Ropes, riggings and rescues in the Land of 10,000 Lakes

St. Louis County Volunteer Rescue Squad acquires updated gear for critical rescue scenarios

Rick Slatten and his team only break out their rope rescue equipment a handful of times each year.

But when they do, the intensity is invariably high—and so are the stakes.

“We had a dramatic rescue in the Boundary Waters a couple of years ago. A canoe capsized in some whitewater, and because of the hydraulics of the water, the canoe was pressing a teenager into a rock and drowning him,” recalls Slatten, the captain of the St. Louis County Volunteer Rescue Squad, based in Duluth, Minnesota.

“The Scoutmaster held the boy’s head above water for two hours; he was hypothermic himself,” adds Slatten. “For the rescue to happen, we had to fight the hydraulics—so we built a five-to-one hauling system with our rope gear to pull that canoe away from the rock, and get him out of there.

“So when we use our rope gear, it might be that quintessential high-level vertical realm, which we train intensely on . . . but it might also be steep-angle rescue or a horizontal scenario. It’s extremely versatile equipment.”

Covering a county that’s the size of New Jersey, the 60 volunteers of this squad support other first response organizations in northeast Minnesota for:

  • Vehicle extrication;
  • Wilderness-based searches and rescues;
  • Water rescue and recovery; and
  • Medical calls.

In 2017, the St. Louis County Volunteer Rescue Squad responded to 430 calls, and volunteered a total of 22,759 hours.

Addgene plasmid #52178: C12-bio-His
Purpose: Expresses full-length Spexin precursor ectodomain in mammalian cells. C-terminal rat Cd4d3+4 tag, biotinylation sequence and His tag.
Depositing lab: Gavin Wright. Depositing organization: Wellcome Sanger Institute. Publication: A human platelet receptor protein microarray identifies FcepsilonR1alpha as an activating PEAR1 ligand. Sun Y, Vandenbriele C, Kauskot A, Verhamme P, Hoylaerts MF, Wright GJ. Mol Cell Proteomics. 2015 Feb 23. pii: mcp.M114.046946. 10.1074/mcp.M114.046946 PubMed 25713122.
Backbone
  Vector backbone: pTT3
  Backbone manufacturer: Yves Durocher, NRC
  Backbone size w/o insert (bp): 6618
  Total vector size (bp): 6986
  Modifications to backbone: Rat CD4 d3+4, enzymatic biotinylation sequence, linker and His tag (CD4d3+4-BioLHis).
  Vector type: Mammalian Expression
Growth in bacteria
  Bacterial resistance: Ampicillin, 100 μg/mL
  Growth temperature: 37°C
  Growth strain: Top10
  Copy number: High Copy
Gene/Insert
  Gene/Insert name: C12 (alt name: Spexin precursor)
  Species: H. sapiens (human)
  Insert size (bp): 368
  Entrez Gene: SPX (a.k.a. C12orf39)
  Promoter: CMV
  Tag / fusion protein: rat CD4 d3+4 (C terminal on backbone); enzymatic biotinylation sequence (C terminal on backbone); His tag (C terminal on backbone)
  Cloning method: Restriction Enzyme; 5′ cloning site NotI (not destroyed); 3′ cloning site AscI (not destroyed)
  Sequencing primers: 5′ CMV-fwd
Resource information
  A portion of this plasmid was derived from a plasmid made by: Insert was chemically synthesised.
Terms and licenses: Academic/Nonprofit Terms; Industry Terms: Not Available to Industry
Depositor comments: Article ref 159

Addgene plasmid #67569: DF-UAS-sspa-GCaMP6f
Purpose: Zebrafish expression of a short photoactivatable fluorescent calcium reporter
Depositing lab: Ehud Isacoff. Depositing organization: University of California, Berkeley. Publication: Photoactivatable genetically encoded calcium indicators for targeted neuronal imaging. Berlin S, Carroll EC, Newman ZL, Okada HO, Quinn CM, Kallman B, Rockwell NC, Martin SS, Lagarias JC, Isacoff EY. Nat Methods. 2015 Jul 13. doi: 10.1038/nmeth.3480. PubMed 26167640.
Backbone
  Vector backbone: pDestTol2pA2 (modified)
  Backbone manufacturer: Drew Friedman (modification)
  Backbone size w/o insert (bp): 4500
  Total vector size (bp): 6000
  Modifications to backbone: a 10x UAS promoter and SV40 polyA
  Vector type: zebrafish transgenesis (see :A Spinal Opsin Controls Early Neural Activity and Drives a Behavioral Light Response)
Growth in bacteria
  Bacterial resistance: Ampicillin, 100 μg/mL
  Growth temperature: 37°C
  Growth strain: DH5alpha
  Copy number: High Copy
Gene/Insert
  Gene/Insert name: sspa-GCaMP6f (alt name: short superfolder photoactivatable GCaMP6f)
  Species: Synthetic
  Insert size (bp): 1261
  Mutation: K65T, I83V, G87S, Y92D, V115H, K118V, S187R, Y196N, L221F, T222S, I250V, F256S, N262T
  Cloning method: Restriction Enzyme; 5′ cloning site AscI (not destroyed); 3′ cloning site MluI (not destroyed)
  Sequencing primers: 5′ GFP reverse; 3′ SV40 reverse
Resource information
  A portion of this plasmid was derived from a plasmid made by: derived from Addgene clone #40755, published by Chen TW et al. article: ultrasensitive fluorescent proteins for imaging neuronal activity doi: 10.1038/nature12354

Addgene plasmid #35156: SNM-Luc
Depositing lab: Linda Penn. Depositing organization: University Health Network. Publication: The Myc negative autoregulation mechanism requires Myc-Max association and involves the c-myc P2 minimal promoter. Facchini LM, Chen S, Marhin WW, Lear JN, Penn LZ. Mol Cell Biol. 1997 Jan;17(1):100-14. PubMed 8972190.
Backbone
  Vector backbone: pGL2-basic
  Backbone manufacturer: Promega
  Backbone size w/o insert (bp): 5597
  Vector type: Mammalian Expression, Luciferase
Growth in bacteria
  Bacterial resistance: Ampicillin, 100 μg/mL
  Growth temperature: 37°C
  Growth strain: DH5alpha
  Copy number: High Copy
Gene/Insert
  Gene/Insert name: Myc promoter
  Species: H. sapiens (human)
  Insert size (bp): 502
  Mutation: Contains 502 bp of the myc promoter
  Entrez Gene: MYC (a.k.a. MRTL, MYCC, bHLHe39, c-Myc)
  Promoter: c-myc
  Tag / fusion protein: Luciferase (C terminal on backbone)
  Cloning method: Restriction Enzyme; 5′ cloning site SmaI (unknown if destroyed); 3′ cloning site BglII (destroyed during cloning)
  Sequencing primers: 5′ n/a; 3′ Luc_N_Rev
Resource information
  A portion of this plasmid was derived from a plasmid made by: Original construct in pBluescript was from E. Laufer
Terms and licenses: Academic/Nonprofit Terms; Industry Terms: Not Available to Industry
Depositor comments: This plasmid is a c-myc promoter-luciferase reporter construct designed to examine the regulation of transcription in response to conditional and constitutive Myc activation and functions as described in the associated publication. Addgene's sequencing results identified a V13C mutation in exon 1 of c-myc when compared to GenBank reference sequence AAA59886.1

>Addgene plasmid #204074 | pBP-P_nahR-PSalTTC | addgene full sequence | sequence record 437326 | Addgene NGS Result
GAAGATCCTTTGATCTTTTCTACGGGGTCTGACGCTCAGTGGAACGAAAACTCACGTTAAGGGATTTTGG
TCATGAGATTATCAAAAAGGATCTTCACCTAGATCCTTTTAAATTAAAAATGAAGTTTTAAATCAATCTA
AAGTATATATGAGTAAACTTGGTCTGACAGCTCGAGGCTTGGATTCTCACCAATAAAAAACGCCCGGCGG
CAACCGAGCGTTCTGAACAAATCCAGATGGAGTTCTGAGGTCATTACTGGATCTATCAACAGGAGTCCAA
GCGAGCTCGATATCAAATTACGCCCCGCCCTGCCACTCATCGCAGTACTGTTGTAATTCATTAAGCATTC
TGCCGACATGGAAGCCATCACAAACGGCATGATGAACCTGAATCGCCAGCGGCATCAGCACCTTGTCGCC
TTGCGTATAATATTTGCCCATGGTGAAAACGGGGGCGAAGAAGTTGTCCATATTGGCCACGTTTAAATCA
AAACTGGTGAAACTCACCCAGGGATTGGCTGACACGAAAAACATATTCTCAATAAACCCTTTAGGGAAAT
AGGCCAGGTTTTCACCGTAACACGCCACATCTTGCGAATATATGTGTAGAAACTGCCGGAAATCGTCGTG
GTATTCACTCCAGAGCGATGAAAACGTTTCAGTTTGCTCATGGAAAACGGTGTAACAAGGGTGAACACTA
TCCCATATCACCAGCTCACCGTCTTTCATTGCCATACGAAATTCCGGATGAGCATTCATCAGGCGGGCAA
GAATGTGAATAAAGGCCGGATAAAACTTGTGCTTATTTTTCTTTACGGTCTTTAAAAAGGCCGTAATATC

“On our team, we have an Army Corps of Engineers surveyor, a funeral director, a couple of people in retail, and three active U.S. Coast Guard people,” says Slatten. “We’ve also got a mechanical engineer who’s key to our rope rescue efforts. When he’s not engineering how to get iron out of the ground, he’s ga-ga about all things rope rescue.”

Members of the St. Louis County Volunteer Rescue Squad recently went through an advanced rope rescue course in Arizona, under the tutelage of climbing guru Reed Thorne—and recognized an urgent need for new and updated equipment.

Safety is at the heart of everything we do at Enbridge. Since 2002, we’ve given nearly US$9.6 million in grants to first response organizations through our Safe Community program.

As part of our ongoing investment in Minnesota—where our proposed Line 3 Replacement Project would entail a $2.6-million private investment in the state—a recent $10,000 Enbridge donation to the St. Louis County Volunteer Rescue Squad paid for new ropes, pulleys, harnesses, carabiners, and AZTEK rigging systems.

“Our equipment was old and cumbersome. It was big and heavy. Sometimes we’d be carrying 60, 70 pounds of hardware into the woods for a rescue,” says Slatten. “We jumped ahead 30 years with that one check from Enbridge—we’ve gone from Model ‘T’ Fords to rockets.”

(TOP PHOTO: St. Louis County Volunteer Rescue Squad member Andy Paasch inspects the rigging before going cliffside as part of a rescue training scenario in Superior Crack at Palisade Head.)